On the street
I think the only one where I did was with Cloverfield, which had more of a viral marketing campaign. I ended up going to see it, but I wasn’t too impressed.
Back in 1995 when I was writing a film column for an alt-weekly publication, I started getting pestered by people about the movie ads we were running.
These folks would call (not e-mail) to ask if I knew what those strange markings meant that began with "www" and were stripped along the bottom of the ad.
So I did an explanatory column - keep in mind this is 1995 - that introduced phrases such as "URL" and "download" to a whole contingent of film fans ignorant to the joys of the "official movie Web site." My guinea pig for the piece belonged to a fairly forgettable comedy called "Angus," and I took readers through its site's various interactive games and doodads.
It wasn't until "The Blair Witch Project" hit in 1999 that the idea of marketing a movie through its Web site became an embraced mainstream practice.
So now that a baker's dozen of years has passed, I thought it might be entertaining to see how some of this summer's blockbusters fare when it comes to their respective Web sites.
Let's take a look at:
¢ The summer's biggest movie - "The Dark Knight," $500 million and counting.
¢ The current biggest movie - "Tropic Thunder," No. 1 at the box office for the last three weeks.
¢ A movie that absolutely bombed - "The Rocker," weighing in at $3 million and change.
We begin with the Batman (thedarkknight.warnerbros.com), which launches with an appropriately dark background and embedded trailer before sloooooowly loading a page where the viewer is being bombarded by joker cards dropping from the sky.
The majority of these sites have photos and cast info, so there's no point in rehashing that. But "Dark Knight" offers numerous screensavers, wallpapers and buddy icons - although I'm not sure what being buddies with Heath Ledger's Joker means, exactly.
While the moodiness is to be appreciated, the overall corporate-ness of the site becomes smothering. When clicking on the "Friends of Gotham" link, I expect to be invited to a special secret club with a bat decoder ring or something. But instead I'm shown a cattle call of sponsors' corporate logos. Time to exit this bat cave.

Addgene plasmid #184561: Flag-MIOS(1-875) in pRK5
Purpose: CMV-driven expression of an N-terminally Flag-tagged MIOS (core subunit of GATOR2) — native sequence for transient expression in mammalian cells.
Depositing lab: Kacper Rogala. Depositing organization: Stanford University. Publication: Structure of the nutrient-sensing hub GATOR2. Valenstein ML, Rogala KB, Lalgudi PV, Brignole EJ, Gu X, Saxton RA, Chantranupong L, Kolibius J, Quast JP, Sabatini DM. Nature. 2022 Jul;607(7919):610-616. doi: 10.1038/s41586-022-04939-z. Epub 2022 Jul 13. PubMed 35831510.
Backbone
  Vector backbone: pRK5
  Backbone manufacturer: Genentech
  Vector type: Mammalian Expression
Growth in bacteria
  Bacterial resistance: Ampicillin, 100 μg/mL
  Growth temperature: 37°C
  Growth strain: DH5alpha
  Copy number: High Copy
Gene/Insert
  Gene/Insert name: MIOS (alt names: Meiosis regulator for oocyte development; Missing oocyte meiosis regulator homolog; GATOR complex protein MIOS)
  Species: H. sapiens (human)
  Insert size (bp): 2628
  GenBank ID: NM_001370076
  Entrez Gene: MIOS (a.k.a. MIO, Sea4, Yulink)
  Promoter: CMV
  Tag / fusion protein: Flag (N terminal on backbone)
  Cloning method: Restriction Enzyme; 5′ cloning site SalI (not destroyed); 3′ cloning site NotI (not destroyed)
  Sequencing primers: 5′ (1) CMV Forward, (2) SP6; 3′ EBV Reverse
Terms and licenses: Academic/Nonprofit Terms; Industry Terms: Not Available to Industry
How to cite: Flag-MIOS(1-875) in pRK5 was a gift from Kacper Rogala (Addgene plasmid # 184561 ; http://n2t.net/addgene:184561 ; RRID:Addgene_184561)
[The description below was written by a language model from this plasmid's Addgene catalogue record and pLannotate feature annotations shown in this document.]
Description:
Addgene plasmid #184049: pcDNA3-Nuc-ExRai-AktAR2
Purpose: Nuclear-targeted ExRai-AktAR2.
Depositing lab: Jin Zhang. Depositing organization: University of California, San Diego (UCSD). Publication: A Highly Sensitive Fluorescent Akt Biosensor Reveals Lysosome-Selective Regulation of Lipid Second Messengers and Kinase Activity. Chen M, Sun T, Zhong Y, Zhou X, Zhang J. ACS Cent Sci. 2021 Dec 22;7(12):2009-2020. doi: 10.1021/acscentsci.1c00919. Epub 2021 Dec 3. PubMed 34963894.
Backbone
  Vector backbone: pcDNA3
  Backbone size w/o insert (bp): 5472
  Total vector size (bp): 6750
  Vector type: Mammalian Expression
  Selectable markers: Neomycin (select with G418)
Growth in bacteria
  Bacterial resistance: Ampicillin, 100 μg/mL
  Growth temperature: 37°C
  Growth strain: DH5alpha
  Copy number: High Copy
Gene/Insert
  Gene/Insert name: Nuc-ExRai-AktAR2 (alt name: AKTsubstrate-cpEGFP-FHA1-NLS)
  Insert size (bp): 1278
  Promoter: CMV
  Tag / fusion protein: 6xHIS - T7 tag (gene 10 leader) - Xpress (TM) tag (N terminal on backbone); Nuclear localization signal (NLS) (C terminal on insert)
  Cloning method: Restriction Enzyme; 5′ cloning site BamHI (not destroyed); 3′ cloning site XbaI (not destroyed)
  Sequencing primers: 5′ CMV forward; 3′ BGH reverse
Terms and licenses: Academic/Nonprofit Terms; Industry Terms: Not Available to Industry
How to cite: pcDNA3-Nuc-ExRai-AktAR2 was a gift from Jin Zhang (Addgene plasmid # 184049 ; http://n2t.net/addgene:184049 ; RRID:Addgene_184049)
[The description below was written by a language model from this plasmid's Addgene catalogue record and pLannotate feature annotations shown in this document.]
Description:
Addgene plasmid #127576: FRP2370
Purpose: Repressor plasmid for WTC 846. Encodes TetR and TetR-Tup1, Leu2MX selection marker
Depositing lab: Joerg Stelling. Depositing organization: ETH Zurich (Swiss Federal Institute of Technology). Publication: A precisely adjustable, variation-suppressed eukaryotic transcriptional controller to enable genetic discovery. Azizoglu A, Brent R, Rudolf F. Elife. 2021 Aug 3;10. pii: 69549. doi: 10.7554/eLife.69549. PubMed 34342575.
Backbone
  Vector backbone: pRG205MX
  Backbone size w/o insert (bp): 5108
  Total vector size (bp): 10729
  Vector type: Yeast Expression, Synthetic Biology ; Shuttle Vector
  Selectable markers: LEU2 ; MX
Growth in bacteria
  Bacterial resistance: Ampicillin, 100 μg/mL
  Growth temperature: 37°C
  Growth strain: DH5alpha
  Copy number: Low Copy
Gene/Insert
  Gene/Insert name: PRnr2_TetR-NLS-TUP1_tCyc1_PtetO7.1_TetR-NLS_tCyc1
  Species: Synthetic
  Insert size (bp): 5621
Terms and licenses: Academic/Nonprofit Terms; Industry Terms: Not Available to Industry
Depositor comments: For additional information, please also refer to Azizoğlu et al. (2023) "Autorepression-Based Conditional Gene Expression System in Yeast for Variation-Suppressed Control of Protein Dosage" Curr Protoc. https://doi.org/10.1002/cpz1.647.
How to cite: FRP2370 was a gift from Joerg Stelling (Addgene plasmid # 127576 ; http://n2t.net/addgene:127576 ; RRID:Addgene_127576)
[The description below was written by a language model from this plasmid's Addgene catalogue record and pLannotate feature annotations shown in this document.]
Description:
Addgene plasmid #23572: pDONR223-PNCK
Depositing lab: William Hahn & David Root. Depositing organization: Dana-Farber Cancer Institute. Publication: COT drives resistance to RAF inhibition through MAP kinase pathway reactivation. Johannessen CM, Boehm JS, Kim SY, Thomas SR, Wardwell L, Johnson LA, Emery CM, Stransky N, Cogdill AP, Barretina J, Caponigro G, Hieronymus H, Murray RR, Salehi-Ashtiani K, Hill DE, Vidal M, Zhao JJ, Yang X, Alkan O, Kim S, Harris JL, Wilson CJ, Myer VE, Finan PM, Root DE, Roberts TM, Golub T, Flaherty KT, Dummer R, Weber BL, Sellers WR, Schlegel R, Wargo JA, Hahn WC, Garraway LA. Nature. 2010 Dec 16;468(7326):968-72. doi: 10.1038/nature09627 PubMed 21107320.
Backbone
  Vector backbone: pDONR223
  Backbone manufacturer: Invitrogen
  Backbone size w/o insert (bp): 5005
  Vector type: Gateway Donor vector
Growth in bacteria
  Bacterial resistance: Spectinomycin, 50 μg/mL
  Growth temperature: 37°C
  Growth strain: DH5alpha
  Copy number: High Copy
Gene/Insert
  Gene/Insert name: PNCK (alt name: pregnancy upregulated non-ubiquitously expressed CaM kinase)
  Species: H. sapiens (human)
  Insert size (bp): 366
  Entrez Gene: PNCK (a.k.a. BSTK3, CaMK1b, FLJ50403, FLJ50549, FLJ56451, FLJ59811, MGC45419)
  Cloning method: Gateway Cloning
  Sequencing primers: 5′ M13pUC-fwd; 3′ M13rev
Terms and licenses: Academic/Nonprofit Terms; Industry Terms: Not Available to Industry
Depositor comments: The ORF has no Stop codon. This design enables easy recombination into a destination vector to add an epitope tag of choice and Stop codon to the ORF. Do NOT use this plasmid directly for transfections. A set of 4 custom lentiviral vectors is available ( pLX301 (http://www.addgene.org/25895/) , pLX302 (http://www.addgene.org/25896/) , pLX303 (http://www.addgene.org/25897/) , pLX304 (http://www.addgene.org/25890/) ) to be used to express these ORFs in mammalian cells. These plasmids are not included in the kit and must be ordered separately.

Next up is the abrasive comedy "Tropic Thunder," whose advance trailers proved "insensitive" enough to elicit picketing from special interest groups. (Note to special interest groups: Picketing NEVER harms ticket sales.)
The site (tropicthunder.com) instantly attempts to lure you to the flick's MySpace and Facebook pages - which is kind of odd since you're already on the main site. But once in, your cursor switches to a sniper scope, and there's a great interactive weapons gallery that features animated characters spouting their various catch phrases. There are also goofy links to the fake products such as Booty Sweat energy drink that pepper the picture. Not bad.
For the lowly "Rocker" (rockermovie.com), the site pulls out all the stops without any corporate gladhanding. There's a funny book chat in which star Rainn Wilson interviews legendary guitarist Slash. (Wasn't expecting that.) In addition to all the aforementioned screensavers, etc., "The Rocker" features a game in which you try to master the rock star art of throwing a TV out the window. It's a lot harder than it looks, and it doesn't help that Wilson's character consistently berates you during the competition. I rack up a $2,500 bill: $2,000 for the TVs and $500 for the window.
So what does it say when one of the biggest disasters of the summer has a clearly superior Web site to one of the biggest hits?
It says the Internet is still merely a tiny piece of the puzzle when it involves marketing to our "digital" society.